Blackberry held its local launch of Blackberry 10 and the Z10 yesterday, complete with glitzy production and CEO Thorsten Heins. The focus was squarely and absolutely on business over all else, which leaves me wondering what the consumer hook for Blackberry is meant to be, precisely.
Blackberry has long had a foothold in the enterprise and business space, so it was no particular surprise that the launch yesterday was heavy on the BYOD and enterprise talk, and notably lightweight on the consumer side of things, beyond a little lip service paid to the consumerisation of technology -- and even that within the context of how businesses should adapt to them.
There's nothing wrong with that per se, and indeed there's very little wrong with the Blackberry Z10. It's one of the few phones that I've been genuinely impressed with this year, as once you get past the new gestures learning curve it is indeed a slick operating system geared most strongly towards information junkies.
Still, Blackberry is very much sticking to its knitting by playing to the business crowd, and this became apparent during a press Q&A held just after the launch, where it appeared Heins had to be reminded who Neil Gaiman was by local Blackberry MD Matthew Ball. I'm pretty sure that Ball leaned over and tried to whisper "He's the writer" -- it appears that Heins can remember and namedrop Alicia Keys repeatedly, but the other members of the Keep Moving team are less memorable or something.
Mind you, Blackberry CEO Thorsten Heins is a remarkably clever bloke, and one who doesn't tend to say anything he doesn't mean. When he says he views iOS as being behind the times, I believe him -- or at least that he believes what he's saying. At a press Q&A yesterday, despite talking quite a bit, he didn't actually say all that much, turning many questions around, or simply stating that many things were challenges that Blackberry had to rise up to meet. When directly asked about the consumer appeal for Blackberry Z10, he had this to say
"What matters today is the messaging part; whether you're private or in business. Multitasking applies to consumers, (as well as) story maker, timeshift camera. If you do photo editing; normally you'd load a photo or movie editor; this flow that we have around enterprise also applies to consumer apps. What Blackberry does is the flow across apps; it can be consumer applications, not just enterprise. It's a design imperative for BB10 that we put out there everywhere. Timeshift gets us good feedback, story maker gets us very good feedback."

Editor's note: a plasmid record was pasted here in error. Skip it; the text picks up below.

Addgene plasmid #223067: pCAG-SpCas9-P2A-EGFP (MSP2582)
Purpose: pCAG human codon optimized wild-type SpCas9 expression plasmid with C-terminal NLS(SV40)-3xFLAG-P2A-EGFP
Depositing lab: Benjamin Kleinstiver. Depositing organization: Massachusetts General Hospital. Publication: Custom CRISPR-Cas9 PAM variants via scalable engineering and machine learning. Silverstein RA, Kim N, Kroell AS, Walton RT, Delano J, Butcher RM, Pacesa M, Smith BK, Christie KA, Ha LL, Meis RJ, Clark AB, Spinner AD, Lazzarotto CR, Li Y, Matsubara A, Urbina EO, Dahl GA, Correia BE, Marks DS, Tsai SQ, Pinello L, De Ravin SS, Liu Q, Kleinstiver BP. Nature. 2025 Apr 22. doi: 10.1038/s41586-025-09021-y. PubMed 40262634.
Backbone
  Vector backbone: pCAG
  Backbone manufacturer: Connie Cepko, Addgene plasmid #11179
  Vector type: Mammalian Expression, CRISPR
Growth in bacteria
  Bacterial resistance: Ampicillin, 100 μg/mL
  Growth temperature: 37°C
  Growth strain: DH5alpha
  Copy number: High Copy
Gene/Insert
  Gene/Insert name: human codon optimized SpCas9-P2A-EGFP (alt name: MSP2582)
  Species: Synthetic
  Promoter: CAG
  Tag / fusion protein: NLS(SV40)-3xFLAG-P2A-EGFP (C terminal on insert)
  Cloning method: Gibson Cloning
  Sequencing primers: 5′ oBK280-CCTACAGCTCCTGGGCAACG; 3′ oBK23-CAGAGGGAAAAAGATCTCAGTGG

Blackberry's inbuilt photo and video editing apps are quite nice, but there's a real issue there, I think, in getting consumers across the line to actually purchasing a Blackberry, and it's that single app differentiation isn't much of a differentiation point at all.
HTC's One does Timeshift a little better via Zoe than Blackberry does itself. There's no shortage of competing video editing applications either. Blackberry 10 may have underlying software architecture around the hub concept that others will find hard to mimic, but photo and video editing aren't enough to make a compelling consumer offering.
One factor that made previous Blackberry generations attractive to consumers was that for a single, generally low access fee, most of the things you'd want to do online were effectively quota free. You had to go through a Blackberry service, which meant it wasn't always dazzlingly fast, but then again RIM's data optimisation often meant that it was comparable to existing services.
That option no longer exists with Blackberry 10; while the company is keen to point out its strengths in messaging, the fact that every message is coming out of your quota is something of a bitter pill if you're a long term Blackberry fan. The official company response when I raised this was that Blackberry figures that it's a tradeoff between that convenience and the speed of LTE, and they went with speed.
Consumers are keen on tablets, but Heins remains pretty adamant that it's a market that Blackberry won't rush in to be part of, stating that
"Tablet from my view -- in a hardware perspective -- is a very difficult business. There's one company, and kudos to them, and they own the majority of the market. There are other companies that treat them as a product window; if I build a tablet I will not build it for the hardware. I will build it around an enterprise service or a consumer service. Pure hardware alone is a cutthroat business."
So no tablet in the near future, it seems, and little in the way of direct messaging to consumers. I like Blackberry, I approve of the idea of having as much competition and innovation in the smartphone space as possible, and the Z10 is a nice phone. Still, it seems to me that Blackberry is viewing the consumer market as a secondary consideration at best.